By John Pierce
Sad. Very sad, on many levels.
That was my reaction to a well-researched, well-written article in the Sunday edition of The Chattanooga Times-Free Press. It focused on Matt and Frances Nevels, whose young-adult son died of AIDS in 1992.
Matt had been a longtime, beloved minister of education at Red Bank Baptist Church north of the river in Chattanooga before going to work for the local Baptist association. He and his family were deeply immersed in the congregation.
It was only after Stephen had moved to Atlanta and become very ill that his parents discovered he was gay. Matt reveals in the newspaper story that his love and acceptance of his son trumped the condemnation of homosexuality that he had long heard and held.
It was quite revealing, however, to read: “In all his years as a minister, Matt never spoke in depth with anyone about homosexuality.”
That is hard imagine for even the most conservative church or minister. Perhaps avoiding the subject is more common that I would have believed.
Tragically, this family’s great suffering was compounded by those who should have provided the most comfort and hope. Instead the Nevelses experienced distance from the congregation — even from the pastor at the time, Fred Steelman, according to the article.
Stephen had requested that his father conduct his funeral at the church where he had been raised and had made significant Christian commitments. What I read next startled me.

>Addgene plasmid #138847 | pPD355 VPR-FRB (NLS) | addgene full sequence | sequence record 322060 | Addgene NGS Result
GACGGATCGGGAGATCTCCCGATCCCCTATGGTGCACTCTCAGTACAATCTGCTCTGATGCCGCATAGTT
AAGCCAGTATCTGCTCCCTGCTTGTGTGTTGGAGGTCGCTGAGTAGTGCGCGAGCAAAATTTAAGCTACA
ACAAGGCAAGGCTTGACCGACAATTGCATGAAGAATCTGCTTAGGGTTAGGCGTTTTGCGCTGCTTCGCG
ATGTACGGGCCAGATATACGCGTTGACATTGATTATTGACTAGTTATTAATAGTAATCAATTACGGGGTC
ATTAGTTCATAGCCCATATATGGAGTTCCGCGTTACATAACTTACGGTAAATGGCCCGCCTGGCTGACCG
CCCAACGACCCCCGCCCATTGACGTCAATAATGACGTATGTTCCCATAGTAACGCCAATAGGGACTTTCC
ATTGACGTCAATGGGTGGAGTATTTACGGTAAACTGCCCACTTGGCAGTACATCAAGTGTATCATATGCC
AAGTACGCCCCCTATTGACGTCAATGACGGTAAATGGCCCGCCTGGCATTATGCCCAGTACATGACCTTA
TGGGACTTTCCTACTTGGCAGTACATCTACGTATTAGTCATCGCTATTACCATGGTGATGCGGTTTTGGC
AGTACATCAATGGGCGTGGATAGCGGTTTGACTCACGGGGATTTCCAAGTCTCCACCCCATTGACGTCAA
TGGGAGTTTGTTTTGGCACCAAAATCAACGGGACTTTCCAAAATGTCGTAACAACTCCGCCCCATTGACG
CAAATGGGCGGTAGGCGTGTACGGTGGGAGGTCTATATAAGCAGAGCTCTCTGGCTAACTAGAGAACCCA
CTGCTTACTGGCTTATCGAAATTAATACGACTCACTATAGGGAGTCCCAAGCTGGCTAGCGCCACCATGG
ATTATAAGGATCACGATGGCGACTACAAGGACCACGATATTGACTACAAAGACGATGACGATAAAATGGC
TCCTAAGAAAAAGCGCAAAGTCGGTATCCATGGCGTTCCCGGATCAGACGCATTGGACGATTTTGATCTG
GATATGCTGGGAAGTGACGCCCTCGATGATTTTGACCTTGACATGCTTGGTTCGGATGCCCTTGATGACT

“Steelman said he wanted the funeral to be tasteful and respectful of the church …” the article reported. “[He] made it clear that he did not want the funeral to be a celebration of Stephen’s lifestyle. There were lines the church couldn’t cross.”
WHAT? A family has lost their dear son and the bigger concern is protecting the church’s reputation or doctrinal positions — or, perhaps, the pastor protecting himself against criticism?
Tragedy is heaped upon tradegy.
When compassion for those who are suffering is trumped by an effort to protect reputations, jobs and institutions, Christianity is reduced to something far less than what was said and done by Jesus. (Remember his tarnished reputation?)
The very essence of the Christian faith — unconditional love — was sacrificed in a fearful, inflated effort to solidify some kind of “right thinking” that apparently these church people held in higher esteem.
How tragically wrong and sad on so many levels.
Now two decades have passed since the Nevelses left their “home church” feeling resistance and repudiation. The article explains additional experiences that led up to that painful decision.
However, with remarkable grace, Matt and Frances decided to return on a recent Sunday and give their “home church” another chance to be the Body of Christ for them. Maybe it’s a new day. Perhaps some scales have fallen off weary eyes and some of the fear has subsided.
That’s what grace is all about — a second chance or more. For all of us.
Executive editor / publisher at Good Faith Media.